Three years ago I wrote about the probable Siuslaw language origins of the names Cleawox and Woahink lakes. I just got a new book for a present – Native American Place Names of the United States – and it was brief entries on our two lakes (along with other names) that sent me running back to Harrington’s notes to figure them out.
As I stated in my earlier post, the first time the names were written down was in 1857 by Harvey Gordon, and he certainly got those names from his hired Native assistants. Some 90 years later, JP Harrington tried to re-elicit the names from his Siuslaw speaking informants – Howard and Clay Barrett, Spencer Scott, Frank Drew (with a few comments from Frank’s daughter Marge). Unfortunately, by this point, everyone’s memory was fuzzy. Harrington noted they thought long and hard about the names, but were a bit unsure.
Howard said that when he was young he had heard Jim Buchanan and his Siuslaw Mother, Ellen, pronounce the indigenous name for ‘Cleawox’; that it sounded like Cleawox but was a bit different. Eventually, the Barrett brothers, Spencer and Frank settled on tlí’wax as the probable proper pronunciation of Cleawox lake. Spencer commented the name reminded him of the Siuslawan words qtlíhqai, east wind, and tli’uu, he [or she] has arrived. The phrase tli’uu is especially interesting as there is a nominal suffix -ax which Frachtenberg (who wrote a grammar of Siuslaw) defined as nominal suffix affixed to verbs and in his opinion denoted “geographical terms. When added to verbs, or to adverbs, it is best rendered by PERSON, PEOPLE; when used in connection with geographical terms, it denotes a tribal name and may be translated by INHABITING, BELONGING TO.” (See page 562 of Leo Frachtenberg’s “Siuslawan”) and the verb root tliu- (which Frachtenberg defined as to come, approach, arrive and also the root of the adverb ‘near’) makes up the name for this lake.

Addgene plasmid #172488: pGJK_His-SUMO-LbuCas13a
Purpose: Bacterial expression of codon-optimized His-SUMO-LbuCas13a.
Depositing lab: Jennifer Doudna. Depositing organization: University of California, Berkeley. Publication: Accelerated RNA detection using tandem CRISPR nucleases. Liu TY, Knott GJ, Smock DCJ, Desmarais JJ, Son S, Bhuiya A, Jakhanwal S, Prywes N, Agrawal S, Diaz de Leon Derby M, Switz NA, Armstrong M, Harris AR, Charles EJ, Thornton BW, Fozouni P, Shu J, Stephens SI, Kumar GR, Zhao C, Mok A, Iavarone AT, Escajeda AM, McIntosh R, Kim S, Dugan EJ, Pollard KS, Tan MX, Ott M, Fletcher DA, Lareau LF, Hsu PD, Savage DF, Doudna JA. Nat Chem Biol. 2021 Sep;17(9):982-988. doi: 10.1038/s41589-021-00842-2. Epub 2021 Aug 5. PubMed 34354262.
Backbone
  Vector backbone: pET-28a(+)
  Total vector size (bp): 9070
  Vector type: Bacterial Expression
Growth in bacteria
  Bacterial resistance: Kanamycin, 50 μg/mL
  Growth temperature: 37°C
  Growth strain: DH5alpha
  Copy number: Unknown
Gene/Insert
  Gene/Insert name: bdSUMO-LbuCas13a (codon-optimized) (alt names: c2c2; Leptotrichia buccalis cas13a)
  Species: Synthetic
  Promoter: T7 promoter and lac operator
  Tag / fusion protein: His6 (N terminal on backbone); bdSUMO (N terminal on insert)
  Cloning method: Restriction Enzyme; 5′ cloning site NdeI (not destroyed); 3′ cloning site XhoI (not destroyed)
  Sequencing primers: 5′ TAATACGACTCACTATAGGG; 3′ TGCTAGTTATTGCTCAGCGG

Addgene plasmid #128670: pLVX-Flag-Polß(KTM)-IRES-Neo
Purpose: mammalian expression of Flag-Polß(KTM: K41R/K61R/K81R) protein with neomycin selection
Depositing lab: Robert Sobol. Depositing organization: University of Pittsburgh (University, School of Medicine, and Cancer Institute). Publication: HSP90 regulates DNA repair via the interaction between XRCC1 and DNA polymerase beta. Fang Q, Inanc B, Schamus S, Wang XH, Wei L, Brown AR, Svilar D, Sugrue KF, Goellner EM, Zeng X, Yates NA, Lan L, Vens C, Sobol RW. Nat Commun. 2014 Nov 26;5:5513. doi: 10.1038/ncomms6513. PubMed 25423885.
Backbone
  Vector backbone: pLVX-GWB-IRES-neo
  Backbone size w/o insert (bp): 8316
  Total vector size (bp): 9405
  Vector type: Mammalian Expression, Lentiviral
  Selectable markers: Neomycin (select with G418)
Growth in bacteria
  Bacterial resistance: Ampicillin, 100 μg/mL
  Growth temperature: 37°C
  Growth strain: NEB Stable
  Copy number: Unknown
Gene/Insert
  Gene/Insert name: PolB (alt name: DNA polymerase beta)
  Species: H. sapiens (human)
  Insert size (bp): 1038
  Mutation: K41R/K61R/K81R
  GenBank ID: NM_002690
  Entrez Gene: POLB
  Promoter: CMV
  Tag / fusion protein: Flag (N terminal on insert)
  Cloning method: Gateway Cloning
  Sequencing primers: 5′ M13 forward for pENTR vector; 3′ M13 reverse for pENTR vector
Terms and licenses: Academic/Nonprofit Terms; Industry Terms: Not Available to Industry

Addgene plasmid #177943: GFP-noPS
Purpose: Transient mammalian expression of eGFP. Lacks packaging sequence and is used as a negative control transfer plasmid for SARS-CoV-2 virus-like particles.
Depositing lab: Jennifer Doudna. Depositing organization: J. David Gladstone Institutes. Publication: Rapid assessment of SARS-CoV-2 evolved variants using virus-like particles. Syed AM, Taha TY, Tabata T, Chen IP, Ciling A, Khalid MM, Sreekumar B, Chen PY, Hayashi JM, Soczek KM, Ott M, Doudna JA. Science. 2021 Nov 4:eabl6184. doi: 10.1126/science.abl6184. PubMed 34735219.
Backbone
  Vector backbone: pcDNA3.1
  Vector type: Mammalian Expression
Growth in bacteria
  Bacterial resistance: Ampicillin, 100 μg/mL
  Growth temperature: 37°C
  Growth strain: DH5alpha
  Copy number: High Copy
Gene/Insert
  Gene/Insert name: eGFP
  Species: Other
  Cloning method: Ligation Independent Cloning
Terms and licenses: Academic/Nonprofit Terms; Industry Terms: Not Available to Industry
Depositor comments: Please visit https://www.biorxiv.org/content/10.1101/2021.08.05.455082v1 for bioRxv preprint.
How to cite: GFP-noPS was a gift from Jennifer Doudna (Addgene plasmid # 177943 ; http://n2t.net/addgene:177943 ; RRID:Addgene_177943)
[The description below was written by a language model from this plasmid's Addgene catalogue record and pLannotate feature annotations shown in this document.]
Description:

“Woahink” is even more mysterious. Frank and Spencer had no guesses (which is refreshing in a way; Frank liked to guess a bit too much about some names and got a few things quite wrong as a result). After thinking it over for a bit, Clay and Howard Barrett guessed the origin waxiník (in spite of the syllable stress on that last syllable, Harrington also noted it was quite short). No etymology given, and none particularly apparent. Well, at any rate, waxiník is more properly phonologcally Siuslawan than ‘Woahink’.
And we are so lucky that even in a slightly garbled form these lakes retain their indigenous names. Frank said that Cleawox was for a time called ‘Buck Lake’ and Woahink was ‘Clear Lake’. UUUUUGH seriously is there a more painfully dull and unimaginative name for a lake than ‘Clear Lake’, of which in Oregon alone I think there may be about one gazillion lakes named that. May as well throw in the towel and call it Water Lake or Lake Lake.